A couple of years prior, Basil Read Construction had been involved in the trial pit at the site which would become Phoenix Mine, of Tati Nickel Mining Company Botswana. By 1995 they had secured the contract to develop the opencast mine for the next ten years for BCL (Bamangwato Concessions Limited).
Back in September 1993, The Bouygues Group became the majority shareholder of the Basil Read Group. Because Bouygues was a major global construction giant, Basil Read was in a position to benefit from cross‑border projects and gain access to multilaterally financed projects that had previously been denied to South African companies. It also meant that our personnel were sprinkled with Frenchmen.
First the overburden was stripped off to a dump, then the ore was trucked to a crusher, run by a Basil Read/Blasting & Excavating joint venture, then to a separating plant whereupon the richest nickel-bearing ore was trucked to the extraction plant at Selebe Pikwe, and the poorer ore was stockpiled on site.
My survey duties included setting out shot-holes for the drilling teams, installing level benchmarks for the pit foremen, inputting the info needed for the computer to calculate quantities of ore. Previously on sites I controlled, I would tell the foreman what he would need and give it to him. Here, the French foreman told me what he wanted, which included a lot of concreted beacons around the rock faces. I told him they would simply be blown up – rather put them in one by one as needed.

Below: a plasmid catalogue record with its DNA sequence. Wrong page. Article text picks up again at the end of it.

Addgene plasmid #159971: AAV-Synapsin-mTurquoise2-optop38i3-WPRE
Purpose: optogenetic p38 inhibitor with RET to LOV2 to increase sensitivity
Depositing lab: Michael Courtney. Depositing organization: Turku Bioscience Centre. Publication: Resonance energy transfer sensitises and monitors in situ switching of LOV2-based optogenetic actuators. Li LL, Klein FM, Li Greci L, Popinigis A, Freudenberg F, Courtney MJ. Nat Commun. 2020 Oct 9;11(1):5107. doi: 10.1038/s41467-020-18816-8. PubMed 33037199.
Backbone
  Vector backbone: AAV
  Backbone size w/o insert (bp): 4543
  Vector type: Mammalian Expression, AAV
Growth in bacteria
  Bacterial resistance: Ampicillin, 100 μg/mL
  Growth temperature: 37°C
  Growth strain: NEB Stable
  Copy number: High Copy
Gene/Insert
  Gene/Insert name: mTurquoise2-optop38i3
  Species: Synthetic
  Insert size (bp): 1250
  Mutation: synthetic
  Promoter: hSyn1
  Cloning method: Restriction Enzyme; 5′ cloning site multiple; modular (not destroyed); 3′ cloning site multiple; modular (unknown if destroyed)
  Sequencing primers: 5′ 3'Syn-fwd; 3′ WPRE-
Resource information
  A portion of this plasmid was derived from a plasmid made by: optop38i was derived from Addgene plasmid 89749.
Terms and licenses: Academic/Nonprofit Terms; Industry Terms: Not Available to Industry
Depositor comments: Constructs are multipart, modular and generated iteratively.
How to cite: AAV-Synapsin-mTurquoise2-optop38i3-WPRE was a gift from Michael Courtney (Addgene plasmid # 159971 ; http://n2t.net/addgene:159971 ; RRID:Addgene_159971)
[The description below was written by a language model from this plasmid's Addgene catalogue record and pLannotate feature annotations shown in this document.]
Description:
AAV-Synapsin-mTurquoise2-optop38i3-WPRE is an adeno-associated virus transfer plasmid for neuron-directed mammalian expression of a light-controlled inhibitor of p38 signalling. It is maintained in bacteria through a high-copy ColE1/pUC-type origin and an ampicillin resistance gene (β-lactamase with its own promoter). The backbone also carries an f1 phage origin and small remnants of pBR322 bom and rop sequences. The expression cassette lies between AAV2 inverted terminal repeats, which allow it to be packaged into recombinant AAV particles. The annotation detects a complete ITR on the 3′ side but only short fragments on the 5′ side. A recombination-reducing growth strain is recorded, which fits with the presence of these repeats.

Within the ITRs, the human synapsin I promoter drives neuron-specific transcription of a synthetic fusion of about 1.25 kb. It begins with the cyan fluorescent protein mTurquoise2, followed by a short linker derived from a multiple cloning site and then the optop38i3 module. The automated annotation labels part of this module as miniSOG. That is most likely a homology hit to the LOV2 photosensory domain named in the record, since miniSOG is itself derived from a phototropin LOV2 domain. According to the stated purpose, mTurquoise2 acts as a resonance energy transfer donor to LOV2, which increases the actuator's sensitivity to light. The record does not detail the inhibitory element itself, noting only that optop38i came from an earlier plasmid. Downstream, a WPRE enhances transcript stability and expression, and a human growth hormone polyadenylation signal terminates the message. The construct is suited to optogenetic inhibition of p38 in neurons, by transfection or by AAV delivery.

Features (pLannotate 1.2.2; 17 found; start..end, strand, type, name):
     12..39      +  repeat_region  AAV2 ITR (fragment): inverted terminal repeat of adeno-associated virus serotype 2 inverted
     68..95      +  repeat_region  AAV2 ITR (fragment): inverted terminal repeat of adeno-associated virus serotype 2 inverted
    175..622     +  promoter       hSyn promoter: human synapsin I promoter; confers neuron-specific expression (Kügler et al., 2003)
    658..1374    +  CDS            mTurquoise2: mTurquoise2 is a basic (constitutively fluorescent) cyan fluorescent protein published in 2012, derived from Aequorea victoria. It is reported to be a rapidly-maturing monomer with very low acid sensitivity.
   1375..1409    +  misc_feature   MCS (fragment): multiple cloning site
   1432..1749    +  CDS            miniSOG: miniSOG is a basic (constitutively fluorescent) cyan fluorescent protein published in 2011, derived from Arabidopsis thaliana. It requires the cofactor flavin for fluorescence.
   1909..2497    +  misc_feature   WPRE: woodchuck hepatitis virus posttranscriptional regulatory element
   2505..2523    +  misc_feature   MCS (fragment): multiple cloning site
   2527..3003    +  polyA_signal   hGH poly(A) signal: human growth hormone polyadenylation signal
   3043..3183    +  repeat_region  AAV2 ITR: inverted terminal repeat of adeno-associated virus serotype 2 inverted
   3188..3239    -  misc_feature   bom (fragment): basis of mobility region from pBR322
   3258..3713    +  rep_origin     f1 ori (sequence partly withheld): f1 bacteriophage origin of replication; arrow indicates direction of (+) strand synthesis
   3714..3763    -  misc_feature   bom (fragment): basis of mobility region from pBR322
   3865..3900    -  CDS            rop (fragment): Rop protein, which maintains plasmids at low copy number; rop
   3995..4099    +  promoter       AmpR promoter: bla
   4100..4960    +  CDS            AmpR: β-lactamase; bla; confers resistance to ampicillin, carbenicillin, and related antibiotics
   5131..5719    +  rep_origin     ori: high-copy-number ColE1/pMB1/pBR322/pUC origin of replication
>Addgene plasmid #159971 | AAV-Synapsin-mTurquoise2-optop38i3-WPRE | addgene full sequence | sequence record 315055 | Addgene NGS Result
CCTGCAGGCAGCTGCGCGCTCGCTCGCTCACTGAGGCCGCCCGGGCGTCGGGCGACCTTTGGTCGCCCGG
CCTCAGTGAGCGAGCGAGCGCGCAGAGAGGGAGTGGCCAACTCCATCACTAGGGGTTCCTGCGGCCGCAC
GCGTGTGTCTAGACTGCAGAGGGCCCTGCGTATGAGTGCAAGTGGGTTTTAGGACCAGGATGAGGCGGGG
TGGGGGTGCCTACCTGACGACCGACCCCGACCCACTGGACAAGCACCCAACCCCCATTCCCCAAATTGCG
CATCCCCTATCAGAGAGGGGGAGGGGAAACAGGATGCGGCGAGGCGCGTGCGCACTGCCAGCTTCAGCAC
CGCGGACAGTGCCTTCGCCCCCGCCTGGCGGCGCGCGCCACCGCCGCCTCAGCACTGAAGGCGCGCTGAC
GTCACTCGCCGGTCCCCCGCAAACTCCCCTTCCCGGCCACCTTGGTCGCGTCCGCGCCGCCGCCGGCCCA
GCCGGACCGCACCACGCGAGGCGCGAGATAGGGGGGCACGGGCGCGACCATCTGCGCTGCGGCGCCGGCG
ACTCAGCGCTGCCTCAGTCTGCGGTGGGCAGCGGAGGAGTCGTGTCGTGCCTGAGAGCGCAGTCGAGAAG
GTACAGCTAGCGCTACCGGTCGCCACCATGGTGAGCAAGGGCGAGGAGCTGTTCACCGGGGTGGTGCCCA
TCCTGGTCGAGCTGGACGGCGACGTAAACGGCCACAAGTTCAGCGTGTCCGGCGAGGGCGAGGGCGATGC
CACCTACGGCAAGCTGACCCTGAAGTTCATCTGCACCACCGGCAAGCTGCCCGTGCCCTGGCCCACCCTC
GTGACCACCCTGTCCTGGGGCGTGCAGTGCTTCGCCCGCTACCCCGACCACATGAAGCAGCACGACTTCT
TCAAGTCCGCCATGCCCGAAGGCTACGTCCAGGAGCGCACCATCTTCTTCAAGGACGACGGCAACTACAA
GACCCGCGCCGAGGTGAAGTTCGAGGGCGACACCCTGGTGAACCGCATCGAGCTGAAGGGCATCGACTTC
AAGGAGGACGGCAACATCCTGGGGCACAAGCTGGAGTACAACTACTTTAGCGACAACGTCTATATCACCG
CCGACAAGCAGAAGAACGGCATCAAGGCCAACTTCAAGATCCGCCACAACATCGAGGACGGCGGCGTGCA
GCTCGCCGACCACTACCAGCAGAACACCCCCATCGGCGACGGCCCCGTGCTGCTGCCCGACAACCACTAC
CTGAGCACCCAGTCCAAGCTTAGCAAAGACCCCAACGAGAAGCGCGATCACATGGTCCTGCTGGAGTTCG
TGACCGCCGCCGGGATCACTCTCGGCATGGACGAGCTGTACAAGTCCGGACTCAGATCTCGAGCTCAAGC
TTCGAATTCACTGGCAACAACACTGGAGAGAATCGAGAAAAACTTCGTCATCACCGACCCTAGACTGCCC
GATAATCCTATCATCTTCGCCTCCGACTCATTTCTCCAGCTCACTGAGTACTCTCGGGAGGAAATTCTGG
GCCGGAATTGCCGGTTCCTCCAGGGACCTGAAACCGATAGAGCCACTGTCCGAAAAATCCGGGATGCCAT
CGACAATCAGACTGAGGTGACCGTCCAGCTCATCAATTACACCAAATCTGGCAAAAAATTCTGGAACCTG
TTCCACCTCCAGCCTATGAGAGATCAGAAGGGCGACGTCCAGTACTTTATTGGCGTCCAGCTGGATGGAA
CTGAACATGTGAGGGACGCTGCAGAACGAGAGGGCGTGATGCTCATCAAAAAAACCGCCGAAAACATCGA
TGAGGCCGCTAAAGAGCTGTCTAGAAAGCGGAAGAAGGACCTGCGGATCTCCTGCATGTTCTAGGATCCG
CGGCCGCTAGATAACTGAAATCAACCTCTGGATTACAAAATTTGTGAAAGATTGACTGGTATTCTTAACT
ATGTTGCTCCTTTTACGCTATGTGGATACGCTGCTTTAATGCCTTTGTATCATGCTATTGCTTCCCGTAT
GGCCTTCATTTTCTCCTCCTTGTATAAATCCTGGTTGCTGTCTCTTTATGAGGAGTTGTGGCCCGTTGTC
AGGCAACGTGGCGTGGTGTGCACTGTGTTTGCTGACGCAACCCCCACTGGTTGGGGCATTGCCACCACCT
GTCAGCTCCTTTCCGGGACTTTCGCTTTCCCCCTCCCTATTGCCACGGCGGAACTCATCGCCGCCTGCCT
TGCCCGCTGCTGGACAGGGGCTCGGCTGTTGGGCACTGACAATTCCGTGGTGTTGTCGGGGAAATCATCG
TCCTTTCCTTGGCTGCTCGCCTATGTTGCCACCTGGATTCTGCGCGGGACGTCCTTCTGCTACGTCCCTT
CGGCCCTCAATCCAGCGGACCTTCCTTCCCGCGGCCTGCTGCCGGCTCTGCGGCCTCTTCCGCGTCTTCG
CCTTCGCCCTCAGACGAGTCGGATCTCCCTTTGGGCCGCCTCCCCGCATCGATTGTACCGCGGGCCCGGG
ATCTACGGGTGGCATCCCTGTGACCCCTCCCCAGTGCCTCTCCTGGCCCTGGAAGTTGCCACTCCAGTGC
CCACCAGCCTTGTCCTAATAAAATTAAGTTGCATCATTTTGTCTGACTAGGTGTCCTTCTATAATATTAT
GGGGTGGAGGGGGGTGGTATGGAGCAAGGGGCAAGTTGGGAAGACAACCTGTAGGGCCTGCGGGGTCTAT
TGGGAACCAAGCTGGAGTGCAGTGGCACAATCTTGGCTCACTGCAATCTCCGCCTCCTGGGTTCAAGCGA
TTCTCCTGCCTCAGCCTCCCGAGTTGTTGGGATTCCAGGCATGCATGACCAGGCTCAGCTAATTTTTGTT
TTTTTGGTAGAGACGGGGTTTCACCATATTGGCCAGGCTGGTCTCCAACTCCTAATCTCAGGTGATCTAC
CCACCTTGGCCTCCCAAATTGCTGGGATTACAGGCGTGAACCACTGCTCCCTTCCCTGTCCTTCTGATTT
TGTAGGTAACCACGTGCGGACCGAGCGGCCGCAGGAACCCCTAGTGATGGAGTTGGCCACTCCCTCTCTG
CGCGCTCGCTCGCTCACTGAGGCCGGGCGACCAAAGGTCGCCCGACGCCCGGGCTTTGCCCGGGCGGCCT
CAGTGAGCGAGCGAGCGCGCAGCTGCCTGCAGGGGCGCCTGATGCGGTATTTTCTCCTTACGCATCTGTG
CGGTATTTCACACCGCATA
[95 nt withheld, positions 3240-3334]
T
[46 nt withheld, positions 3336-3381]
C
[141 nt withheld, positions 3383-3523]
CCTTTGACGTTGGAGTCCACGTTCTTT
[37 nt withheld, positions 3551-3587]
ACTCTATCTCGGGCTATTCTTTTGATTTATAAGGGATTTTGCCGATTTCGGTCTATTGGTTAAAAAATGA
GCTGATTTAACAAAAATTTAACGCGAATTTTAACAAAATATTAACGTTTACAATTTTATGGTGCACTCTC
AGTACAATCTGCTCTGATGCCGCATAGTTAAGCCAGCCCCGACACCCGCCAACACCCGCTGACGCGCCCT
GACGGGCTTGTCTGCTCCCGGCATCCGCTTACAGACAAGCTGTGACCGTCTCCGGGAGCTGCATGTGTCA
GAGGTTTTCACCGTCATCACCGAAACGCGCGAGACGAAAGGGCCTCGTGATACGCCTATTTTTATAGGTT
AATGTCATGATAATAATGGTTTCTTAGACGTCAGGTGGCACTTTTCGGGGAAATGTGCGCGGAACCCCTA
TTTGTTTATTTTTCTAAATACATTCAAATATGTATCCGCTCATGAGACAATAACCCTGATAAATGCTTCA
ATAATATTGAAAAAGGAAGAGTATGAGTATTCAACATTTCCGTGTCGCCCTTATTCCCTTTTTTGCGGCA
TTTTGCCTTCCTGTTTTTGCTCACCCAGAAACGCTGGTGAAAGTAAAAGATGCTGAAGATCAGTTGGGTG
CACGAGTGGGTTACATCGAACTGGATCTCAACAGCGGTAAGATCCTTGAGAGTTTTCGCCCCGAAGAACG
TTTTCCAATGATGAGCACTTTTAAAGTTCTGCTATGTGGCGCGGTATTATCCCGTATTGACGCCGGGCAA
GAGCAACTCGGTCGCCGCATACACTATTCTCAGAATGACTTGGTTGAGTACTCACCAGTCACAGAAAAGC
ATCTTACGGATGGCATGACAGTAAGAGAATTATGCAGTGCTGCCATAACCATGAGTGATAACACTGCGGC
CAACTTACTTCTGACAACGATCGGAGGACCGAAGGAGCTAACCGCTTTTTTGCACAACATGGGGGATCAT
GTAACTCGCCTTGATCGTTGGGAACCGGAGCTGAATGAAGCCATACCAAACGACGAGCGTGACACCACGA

“Well, if you put it like that,” I said, “yes.”
He skipped his South African boss, Renier Naude, the on-site Contract Manager, and complained to the next Frenchman up the totem pole, Christoffe Morreau, in head office. Morreau had already told me that the company would no longer pay the rent for our home in Maun, nor would they arrange for accommodation for Sheila in Francistown as he claimed I was there on a temporary basis, awaiting the start of more work in Zambia.
By that time we knew it would never materialise, so when they replaced me at Phoenix with Chris Larkin from Port Elizabeth, the die was cast. They flew me to head office to tell me that there was no other job for me and I would be retrenched. Four days before the final day, they told me to report to a road job in the Free State Province, South Africa. I said: sure, just fax me the contract so that I could be sure that I would not have to renew my Botswana residence and work permits.
This they refused to do, saying I should pick it up at head office on my way past. Their refusal was the writing on the wall – they got out of two months’ severance pay when I told them to stick their job where the sun don’t shine…
For me, Phoenix was less like rising from the ashes but rather like going down in flames. But it opened a whole new chapter in our lives as I took on the challenge of working for myself.